A simple blood test has been utilised to spot a particular type of Alzheimer’s over a decade before any symptoms appear. The test may potentially be used to spot other neurodegenerative conditions such as MS.
Bryan Gordon, co-author of the study which was published in ‘Nature Medicine’, believes the test could be used in just a few years’ time to identify the signs of brain damage in individual patients.
According to the study, neurofilament light chain (NfL) is a promising biomarker for identifying disease progression for a number of conditions. This protein forms part of the structure of neurons in the brain but where the brain has neurons which are damaged or dying, the protein leaks into the cerebrospinal fluid that bathes the brain and spinal cord. From there it enters the blood.
Although scientists already knew that high levels of protein in cerebrospinal fluid were evidence of brain cell damage, a lumbar puncture was necessary to carry out such tests. This procedure requires a visit to a hospital and whilst not particularly painful, it can cause a headache and some back pain for a few days. Gordon’s study looked at whether the finding of protein in blood was an effective alternative way to determine neuron damage.
The study concludes that NfL levels in the cerebrospinal fluid and serum are correlated with one another and are both raised in the early stages of Familial Alzheimer’s disease, even before symptoms appear. Therefore NfL dynamics in blood serum were effective at predicting disease progression and brain neurodegeneration in the early pre-symptomatic stages of the disease.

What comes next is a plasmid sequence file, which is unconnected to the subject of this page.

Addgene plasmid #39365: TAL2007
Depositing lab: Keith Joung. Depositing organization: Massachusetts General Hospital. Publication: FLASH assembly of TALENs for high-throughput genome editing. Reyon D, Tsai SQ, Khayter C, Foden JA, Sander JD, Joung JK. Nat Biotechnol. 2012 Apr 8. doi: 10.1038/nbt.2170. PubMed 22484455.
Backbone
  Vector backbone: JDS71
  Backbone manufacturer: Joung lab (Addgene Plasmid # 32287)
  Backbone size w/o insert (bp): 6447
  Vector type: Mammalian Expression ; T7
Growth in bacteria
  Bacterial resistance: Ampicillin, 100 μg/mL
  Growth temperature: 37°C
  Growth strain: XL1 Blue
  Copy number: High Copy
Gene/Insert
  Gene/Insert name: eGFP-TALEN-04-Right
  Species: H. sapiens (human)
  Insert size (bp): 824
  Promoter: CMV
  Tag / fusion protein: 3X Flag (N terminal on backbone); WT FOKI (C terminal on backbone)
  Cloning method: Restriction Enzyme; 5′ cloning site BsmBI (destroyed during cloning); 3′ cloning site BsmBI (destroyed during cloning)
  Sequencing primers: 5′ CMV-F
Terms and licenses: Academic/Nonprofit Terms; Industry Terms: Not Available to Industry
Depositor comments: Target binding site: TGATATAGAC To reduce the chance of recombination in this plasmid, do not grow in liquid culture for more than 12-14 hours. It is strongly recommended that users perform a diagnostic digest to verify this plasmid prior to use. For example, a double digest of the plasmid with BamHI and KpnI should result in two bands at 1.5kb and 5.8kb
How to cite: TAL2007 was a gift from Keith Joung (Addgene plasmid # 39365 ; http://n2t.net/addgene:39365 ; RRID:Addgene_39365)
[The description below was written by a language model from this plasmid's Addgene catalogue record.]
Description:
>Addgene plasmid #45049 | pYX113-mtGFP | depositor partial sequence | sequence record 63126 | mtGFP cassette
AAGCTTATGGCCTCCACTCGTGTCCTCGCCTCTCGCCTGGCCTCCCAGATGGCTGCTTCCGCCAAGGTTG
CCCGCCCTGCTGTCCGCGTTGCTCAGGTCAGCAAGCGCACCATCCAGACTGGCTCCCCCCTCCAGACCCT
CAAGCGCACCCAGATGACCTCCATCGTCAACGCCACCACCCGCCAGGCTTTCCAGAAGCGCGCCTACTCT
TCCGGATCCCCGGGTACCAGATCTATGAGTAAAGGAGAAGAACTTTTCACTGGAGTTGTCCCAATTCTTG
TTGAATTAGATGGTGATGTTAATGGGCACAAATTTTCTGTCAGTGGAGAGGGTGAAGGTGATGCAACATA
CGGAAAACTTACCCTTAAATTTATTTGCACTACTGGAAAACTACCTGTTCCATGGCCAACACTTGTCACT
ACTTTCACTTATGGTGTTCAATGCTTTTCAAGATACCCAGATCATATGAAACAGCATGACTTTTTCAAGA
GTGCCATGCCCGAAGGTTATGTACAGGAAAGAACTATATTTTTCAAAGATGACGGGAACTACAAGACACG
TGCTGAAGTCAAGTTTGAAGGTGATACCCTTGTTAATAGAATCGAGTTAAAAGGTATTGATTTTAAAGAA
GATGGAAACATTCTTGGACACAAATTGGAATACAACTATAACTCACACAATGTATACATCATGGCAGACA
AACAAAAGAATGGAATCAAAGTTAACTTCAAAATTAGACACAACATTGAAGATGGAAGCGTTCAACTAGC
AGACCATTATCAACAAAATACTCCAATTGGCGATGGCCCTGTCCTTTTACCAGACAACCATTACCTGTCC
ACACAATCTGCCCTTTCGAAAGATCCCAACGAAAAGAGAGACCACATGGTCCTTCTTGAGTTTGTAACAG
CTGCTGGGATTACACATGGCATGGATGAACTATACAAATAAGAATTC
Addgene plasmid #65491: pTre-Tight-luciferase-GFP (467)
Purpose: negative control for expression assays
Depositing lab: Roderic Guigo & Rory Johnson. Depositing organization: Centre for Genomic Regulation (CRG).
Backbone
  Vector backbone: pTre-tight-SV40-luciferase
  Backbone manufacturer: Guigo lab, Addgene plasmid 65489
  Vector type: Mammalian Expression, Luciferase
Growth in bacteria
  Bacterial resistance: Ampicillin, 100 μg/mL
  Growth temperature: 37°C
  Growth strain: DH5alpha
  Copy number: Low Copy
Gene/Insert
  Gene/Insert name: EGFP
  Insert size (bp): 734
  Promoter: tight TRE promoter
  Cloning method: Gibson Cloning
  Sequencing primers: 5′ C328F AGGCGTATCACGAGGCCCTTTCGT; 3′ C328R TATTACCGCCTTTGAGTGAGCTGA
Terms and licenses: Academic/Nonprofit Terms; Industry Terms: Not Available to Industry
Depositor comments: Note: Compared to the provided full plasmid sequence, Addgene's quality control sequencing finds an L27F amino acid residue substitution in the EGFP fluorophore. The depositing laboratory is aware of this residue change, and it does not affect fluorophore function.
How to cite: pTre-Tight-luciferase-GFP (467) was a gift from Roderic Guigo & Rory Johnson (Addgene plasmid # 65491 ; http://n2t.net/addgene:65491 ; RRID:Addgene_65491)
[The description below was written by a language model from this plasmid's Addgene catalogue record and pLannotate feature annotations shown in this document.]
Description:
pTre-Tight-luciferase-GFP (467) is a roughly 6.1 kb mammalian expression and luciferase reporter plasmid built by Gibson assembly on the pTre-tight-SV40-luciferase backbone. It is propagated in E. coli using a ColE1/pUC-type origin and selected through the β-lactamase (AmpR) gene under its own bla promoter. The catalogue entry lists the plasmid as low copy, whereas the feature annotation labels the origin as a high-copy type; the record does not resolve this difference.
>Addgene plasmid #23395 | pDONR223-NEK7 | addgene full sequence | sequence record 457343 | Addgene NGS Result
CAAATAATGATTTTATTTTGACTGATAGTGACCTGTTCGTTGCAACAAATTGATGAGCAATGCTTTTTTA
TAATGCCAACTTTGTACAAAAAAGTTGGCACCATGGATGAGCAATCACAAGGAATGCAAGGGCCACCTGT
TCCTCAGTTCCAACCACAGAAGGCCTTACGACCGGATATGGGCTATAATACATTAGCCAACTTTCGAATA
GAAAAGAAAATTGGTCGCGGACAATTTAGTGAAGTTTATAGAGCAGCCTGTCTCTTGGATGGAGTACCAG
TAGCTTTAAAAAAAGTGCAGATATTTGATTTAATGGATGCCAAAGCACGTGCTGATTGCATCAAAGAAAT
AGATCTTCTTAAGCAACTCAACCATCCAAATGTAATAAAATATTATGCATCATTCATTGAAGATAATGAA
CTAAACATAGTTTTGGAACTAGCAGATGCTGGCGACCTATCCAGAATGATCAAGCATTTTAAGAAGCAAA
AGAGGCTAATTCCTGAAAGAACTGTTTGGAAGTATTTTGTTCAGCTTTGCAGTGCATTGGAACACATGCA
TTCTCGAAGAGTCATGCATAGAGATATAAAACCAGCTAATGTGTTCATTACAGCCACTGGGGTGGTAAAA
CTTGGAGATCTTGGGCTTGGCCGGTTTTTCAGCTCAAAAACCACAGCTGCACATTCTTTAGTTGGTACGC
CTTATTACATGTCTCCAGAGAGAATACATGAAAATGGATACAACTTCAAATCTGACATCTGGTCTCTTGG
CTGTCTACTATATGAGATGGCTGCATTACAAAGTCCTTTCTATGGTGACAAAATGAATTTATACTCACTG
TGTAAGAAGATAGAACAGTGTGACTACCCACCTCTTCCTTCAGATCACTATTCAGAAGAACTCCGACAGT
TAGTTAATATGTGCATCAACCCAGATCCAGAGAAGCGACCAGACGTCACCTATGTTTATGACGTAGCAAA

The form of Alzheimer’s that the study focused on, Familial Alzheimer’s Disease (FAD) is rare – affecting about 2 – 3% of all cases. It is inherited from a parent, passed down through genetics and typically has a much earlier onset than other types of the disease. Where a child inherits the mutation from one of its parents, it is almost certain to develop dementia at around the same age as the parents which may be as early as 30 or 40 years of age.
A spokesperson for Alzheimer’s Research UK noted that the next stage of research would be to look at whether the same approach could help detect the more common, non-inherited form of Alzheimer’s.
Alzheimer’s is just one type of dementia but is the most common with more than 520,000 people in the UK suffering from this debilitating disease. Although it is typically associated with the elderly, it can affect anybody at any age and in the UK there are more than 40,000 under 65 with some form of dementia. A sensible step for any adult is to make two Lasting Powers of Attorney – one for finance decisions and the other for care decisions – nominating someone they trust to help them if they lose mental capacity. An accident or illness can impact capacity at any age and having these two vital documents in place ensures that critical decisions are made by someone trusted who understands the wishes and feelings of the person they are assisting.